Things Moms try to teach us


By the Rev. Diana Circelli - Your pastor speaks



Mother’s Day is always a time of special memories. One I’ll never forget was the flabbergasted look on Mom’s face when I told her I was going to become a pastor! See, I was the wild child in our family. How in the world did I survive doing what Mom told me not to do? It must have been through the grace of God. Back in the “good old days,” the four of us kids in my family could spend long summer days playing, and as long as we were home when the street lights came on, Mom didn’t seem to worry.

I remember as a 10-year-old, riding my bicycle throughout our entire small Nebraska town. Nowhere was off limits – well OK, Mom insisted I never cross the railroad tracks south of town, where suspicious transients and a wild, untamed river posed terrible dangers. I couldn’t resist such an adventure! And I found it wasn’t so dangerous after all.

Mom threatened us repeatedly about listening into other people’s calls on our party line, but I always learned a lot from uncensored adult conversations.

One day, Mom was horrified when she noticed a long, ugly scar on my calf and asked what happened. I casually told her I had slipped climbing on a barbed wire fence while trying to catch the neighbor’s horse to ride bareback, with no helmet and no bridle. I wasn’t that worried about it, since it was not infected and my leg hadn’t fallen off. She didn’t want me out there doing that, but I couldn’t see why not. I was 11 years old. The horse was only eight.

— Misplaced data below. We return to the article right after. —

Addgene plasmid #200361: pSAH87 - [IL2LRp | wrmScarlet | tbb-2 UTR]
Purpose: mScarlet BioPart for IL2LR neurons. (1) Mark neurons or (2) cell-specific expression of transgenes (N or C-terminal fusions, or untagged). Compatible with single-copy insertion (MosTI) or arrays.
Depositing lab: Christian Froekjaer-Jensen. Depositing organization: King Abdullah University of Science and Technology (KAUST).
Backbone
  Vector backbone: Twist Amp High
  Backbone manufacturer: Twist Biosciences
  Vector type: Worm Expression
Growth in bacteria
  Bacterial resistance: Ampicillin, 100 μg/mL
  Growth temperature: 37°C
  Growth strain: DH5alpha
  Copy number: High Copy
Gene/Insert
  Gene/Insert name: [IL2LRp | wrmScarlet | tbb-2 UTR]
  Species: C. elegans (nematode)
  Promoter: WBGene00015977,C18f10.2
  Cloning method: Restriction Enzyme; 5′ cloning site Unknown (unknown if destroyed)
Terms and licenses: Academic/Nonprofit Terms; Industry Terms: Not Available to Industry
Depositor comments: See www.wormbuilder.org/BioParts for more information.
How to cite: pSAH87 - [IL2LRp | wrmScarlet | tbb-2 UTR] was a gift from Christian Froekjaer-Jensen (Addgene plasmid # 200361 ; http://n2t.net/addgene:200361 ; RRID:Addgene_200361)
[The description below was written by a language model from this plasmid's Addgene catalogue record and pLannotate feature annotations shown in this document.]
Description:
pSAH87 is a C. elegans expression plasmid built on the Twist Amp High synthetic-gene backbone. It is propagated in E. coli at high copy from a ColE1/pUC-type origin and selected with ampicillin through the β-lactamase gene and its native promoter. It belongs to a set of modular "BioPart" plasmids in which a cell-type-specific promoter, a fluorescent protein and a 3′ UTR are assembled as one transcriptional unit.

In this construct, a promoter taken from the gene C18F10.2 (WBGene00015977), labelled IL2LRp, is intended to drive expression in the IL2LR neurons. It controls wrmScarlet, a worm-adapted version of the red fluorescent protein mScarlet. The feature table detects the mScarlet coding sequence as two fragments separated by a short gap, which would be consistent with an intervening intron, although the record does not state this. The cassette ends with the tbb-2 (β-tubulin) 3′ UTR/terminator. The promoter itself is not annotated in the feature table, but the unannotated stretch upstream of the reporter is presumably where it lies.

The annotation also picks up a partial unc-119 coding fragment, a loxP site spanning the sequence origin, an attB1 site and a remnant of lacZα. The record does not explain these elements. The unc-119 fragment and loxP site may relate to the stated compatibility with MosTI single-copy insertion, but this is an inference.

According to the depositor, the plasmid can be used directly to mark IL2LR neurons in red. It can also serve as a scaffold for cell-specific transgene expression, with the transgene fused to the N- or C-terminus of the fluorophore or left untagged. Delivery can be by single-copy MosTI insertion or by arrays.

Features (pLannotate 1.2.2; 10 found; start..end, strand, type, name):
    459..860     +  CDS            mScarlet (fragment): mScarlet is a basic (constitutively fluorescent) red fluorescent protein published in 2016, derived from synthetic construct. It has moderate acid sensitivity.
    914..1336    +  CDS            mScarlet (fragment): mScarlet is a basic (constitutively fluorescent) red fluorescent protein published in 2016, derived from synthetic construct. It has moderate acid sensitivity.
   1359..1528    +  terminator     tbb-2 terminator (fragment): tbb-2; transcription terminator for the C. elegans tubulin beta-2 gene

Sunday afternoon visits to our family’s country friends were the highlight of my summers. I learned how to hypnotize chickens – and run from angry roosters. I found out what a diamondback rattlesnake sounds like close up (thankfully, not too close). And I thought I was going to learn a lot perched upon the corral fence when my dad helped vaccinate, brand and cut the horns off of the cattle’s heads; but he shooed me away when the cowboys were doing something very different at the other end of the soon-to-become steers…

The most important thing that Mom did was insist that we always go to church. Every week, she got us kids all dressed up in our Sunday-best clothes to go worship Jesus. I didn’t know it at the time, but those childhood years spent at church taught me the most valuable lessons in my life, including honesty, faith, true joy, peace and everlasting life in Jesus Christ. At church, I could always find hugs, compassion, selfless care, good advice and purpose that would last throughout my life. She took the verse from Proverbs 22:6 very seriously: “Train children in the right way, and when they are older, they will not stray.” She knew that the seeds we sow in our kids can allow them to blossom, and their lives will be fulfilled. That seed is Jesus.

Mom passed away nearly two years ago, but I’m continuing to find her mothering love reflected in the people I’m with in church: their hugs, compassion, selfless care, good advice and purpose.

What about you? Like me, you may be missing your mom; or maybe you never had the tender mothering you needed, and your life is broken and empty. Whatever childhood you had, whatever disobedience or sinfulness or neglect you’re trying to overcome, there is hope. If you’re yearning for that special kind of personal, fulfilling love, it still exists: you can find it in a church. You’ll find it in Jesus. And in Him, you’ll have a happy Mother’s Day every day!


Your pastor speaks

The writer is the pastor at Sidney First Presbyterian Church.

The writer is the pastor at Sidney First Presbyterian Church.